Plenty has been written about how horrid women are when it comes negotiating and why. But there is one part of the explanation that is often missing: women over-explain.
You want a raise? Good for you for asking, but you also explained that in addition to your stellar accomplishments that made the company a ton of money, you need a bigger salary because of the rising cost of living and your new baby and your mother’s health issues. None of that is relevant. So don’t share it.
Or, you mustered the guts to tell a potential client your new, higher fee, which now places you in the premium category of your industry. In addition to quoting the number you also explained away why you charge that figure and all the goals and changes in our business that require your fee, essentially undermining yourself and those very goals.
Women come to me all the time seeking advice on negotiating in business. And I find, more often than not, that they have taken a baby step in correcting the bad-negotiating plight by asking for what they want and deserve — but then lack of confidence pipes up, waves its freak flag and sabotages their efforts in a bout of blabbering explanation.
How to avoid that mistake?
Here are three main reasons I’ve found women over-explain, plus three ways to knock it off:
1. You don’t believe you’re worthy. When you follow your admirable ask with a string of qualifiers, you are sharing all of your self-doubt with the other party. It is normal and healthy to suffer bits of insecurity and self-question. But just because a script is running through your head does not mean you need to read from it – aloud and to your boss. Keep those feelings inside. Push them deep, deep down and do not let them bubble up until you are in the safe confines of the company of a good friend, boyfriend or therapist.
2. You’re terrified of silence. Years ago I read a profile of a famous old-school New York City newspaper reporter known for getting everyone and anyone to spill their deepest secrets. His secret? Sit across a table from them in dead silence. Not a peep. For minutes and minutes and minutes. The silence was so excruciating that eventually the source would burst, and out streamed juicy answers to unasked questions. The takeaway? People find silence so threatening that they prefer to risk public humiliation, imprisonment, or – in your case – shameful negotiating rather than stew in the unknown of quiet.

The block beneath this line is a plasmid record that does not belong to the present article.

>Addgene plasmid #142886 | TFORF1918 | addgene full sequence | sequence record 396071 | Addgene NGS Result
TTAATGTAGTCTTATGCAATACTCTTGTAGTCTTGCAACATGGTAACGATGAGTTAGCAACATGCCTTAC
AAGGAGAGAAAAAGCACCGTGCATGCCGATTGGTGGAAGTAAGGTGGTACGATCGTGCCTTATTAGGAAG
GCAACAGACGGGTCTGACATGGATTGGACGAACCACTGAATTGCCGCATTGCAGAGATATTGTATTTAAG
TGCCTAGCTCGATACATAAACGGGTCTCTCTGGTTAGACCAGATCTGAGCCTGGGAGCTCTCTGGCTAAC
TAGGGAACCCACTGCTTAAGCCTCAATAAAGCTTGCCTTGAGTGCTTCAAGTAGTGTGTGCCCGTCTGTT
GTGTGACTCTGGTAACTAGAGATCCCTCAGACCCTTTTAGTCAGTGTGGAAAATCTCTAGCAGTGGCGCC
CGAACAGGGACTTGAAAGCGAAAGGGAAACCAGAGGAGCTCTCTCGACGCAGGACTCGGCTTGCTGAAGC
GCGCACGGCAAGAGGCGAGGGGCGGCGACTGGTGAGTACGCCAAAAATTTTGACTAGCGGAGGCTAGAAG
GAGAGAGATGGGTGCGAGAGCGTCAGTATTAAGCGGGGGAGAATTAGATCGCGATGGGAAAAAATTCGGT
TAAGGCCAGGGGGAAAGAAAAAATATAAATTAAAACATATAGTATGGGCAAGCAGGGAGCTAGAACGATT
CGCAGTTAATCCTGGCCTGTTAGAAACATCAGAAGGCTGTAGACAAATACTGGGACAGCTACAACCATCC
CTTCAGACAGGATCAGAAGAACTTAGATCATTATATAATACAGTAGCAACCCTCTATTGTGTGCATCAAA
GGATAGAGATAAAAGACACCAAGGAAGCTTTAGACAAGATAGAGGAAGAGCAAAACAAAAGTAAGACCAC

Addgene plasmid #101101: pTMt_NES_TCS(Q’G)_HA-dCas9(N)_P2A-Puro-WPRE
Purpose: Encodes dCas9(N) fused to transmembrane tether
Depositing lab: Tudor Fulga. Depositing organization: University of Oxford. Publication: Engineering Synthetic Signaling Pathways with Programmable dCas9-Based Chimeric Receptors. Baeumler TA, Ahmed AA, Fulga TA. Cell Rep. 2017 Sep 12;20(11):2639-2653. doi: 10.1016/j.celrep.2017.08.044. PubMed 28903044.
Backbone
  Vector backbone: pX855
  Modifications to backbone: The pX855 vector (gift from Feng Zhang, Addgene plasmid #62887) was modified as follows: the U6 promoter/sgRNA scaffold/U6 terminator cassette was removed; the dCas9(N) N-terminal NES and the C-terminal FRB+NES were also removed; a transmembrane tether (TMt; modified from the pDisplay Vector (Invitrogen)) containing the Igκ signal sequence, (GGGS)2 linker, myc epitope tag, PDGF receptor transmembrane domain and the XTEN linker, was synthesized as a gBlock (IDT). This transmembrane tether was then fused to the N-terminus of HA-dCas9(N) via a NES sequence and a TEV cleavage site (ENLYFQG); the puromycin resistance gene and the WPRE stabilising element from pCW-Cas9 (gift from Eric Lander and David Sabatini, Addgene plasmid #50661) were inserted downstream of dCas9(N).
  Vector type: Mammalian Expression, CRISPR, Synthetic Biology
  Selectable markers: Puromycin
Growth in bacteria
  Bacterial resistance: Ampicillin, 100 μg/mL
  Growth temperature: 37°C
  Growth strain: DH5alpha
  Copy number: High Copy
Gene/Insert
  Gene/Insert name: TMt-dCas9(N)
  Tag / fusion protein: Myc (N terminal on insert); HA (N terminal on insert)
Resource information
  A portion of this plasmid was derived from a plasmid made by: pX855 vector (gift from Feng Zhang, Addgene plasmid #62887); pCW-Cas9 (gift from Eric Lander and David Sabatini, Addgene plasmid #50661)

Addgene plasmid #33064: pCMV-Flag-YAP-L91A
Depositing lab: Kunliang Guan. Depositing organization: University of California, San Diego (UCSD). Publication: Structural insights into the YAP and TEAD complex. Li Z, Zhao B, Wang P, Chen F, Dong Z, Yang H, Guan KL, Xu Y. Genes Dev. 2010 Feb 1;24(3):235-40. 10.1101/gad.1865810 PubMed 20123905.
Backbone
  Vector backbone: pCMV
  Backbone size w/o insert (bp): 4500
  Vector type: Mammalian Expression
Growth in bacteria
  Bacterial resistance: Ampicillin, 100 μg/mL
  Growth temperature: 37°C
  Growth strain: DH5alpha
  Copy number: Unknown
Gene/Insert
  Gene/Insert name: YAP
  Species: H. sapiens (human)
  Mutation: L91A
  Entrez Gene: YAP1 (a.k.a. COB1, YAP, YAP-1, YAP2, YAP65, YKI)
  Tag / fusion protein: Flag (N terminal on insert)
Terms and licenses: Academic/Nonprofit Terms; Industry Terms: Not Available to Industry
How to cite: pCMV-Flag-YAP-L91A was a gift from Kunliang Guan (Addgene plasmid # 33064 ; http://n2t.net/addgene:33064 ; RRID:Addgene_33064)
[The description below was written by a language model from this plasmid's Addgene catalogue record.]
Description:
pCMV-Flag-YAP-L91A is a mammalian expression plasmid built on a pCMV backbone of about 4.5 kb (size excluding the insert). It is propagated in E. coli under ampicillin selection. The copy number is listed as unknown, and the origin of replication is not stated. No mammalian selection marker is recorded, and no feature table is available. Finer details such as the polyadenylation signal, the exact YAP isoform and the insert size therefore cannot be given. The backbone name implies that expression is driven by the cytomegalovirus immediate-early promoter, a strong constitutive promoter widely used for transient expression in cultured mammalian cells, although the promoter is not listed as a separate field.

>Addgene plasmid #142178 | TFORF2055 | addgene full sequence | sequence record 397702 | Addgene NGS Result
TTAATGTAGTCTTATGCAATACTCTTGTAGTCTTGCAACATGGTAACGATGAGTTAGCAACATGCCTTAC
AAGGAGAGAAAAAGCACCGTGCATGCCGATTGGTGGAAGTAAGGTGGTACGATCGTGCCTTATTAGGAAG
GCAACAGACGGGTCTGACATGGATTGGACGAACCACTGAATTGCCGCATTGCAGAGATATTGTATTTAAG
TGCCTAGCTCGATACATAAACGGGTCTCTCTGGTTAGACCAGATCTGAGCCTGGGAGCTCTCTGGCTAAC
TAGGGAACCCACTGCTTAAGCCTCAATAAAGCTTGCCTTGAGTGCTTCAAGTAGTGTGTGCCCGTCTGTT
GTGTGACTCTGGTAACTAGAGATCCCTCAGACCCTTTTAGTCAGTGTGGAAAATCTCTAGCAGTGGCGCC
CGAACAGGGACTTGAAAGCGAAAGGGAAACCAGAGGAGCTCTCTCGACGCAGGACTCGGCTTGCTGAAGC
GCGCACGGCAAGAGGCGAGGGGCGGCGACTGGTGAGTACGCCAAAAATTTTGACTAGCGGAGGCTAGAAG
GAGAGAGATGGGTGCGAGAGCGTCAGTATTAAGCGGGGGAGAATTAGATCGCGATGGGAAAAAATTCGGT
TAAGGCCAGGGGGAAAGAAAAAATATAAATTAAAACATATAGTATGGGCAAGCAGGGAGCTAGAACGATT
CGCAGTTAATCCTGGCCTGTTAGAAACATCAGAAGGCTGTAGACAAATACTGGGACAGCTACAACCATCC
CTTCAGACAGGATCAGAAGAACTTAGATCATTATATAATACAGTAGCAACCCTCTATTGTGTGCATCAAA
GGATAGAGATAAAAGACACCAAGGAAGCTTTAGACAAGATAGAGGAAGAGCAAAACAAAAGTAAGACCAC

Why? When your boss, partner, vendor or client is collecting her (or his) thoughts, you start to fill the void with stories. You tell yourself: She thinks you’re a nincompoop, crazy to ask for so much! He thinks you’re greedy! The whole team is sitting in a circle, tossing their heads back and clenching their guts in a bout of hysterical laughter at your expense!
These thoughts are just that: stories you tell yourself. You don’t know what is going on at the other office or in the other party’s mind. Maybe in that silence the other person is scurrying to find more room in his budget to accommodate your ask. Maybe she is dumbfounded into an impressed speechlessness at your confidence and the apparent demand for your services. Or, maybe — maybe nothing is happening at all. Maybe your ask is simply way down on the other party’s to-do list and they mostly forgot about you.
3. You care too much what other people think. Not a week goes by when I don’t get an email like this – 99 percent of the time from a woman: “Hi! Sorry! Can we reschedule our meeting? I have six deadlines, my cat is going for surgery and I have the worst yeast infection EVER.”
So now you know why you’re guilty of over-explaining, here is how to nip this nasty habit in the bud.
1. Edit, edit, edit. One of the upsides of our digital age is that most communication is written — not spoken. You can and should think critically before sending an email or text. Next time you’re about to send an email that addresses a negotiation of any kind, pause. Walk away for a cup of coffee, or a whole weekend if you have the time. When you look at the message with fresh eyes, ask yourself: “How much of this missive is request, and how much of it is blathering explanation?” Be ruthless. Edit the heck out of the message. Then, edit some more. The resulting note should contain only the necessary information, unencumbered by the fluff of over-explanation. As you get in the practice of writing in concise, powerful messages, your thinking will organically follow suit. The next time you are forced to negotiate verbally and on your feet, you will be more likely to choose your words with care and skill.
2. Say your peace then be quiet. Remember that scary silence? Now that you’re aware of it, embrace it. Own it. Use it to your advantage. Here’s one of my own negotiating secrets: Lean into the silence, because the other party is likely far more scared of it than you are. I have probably made hundreds of thousands of dollars over the years by making a big ask then shutting the eff up. Let the other party squirm in that uncomfortable unknown. Nearly every time, they readily agree out of fear of what is transpiring in that void of communication. Turn it around to your favor.
3. Fake it ‘til you make it. You may not truly believe that you deserve what you ask for. That is OK for now. Asking with confidence — even phony confidence — becomes a self-fulfilling prophecy. Make that ask, in clear, polite, succinct language. Shut up. Then welcome the windfall. It only takes one or two of these wins before real, genuine confidence materializes.
A version of this essay originally appeared on DailyWorth.com, where I am a columnist.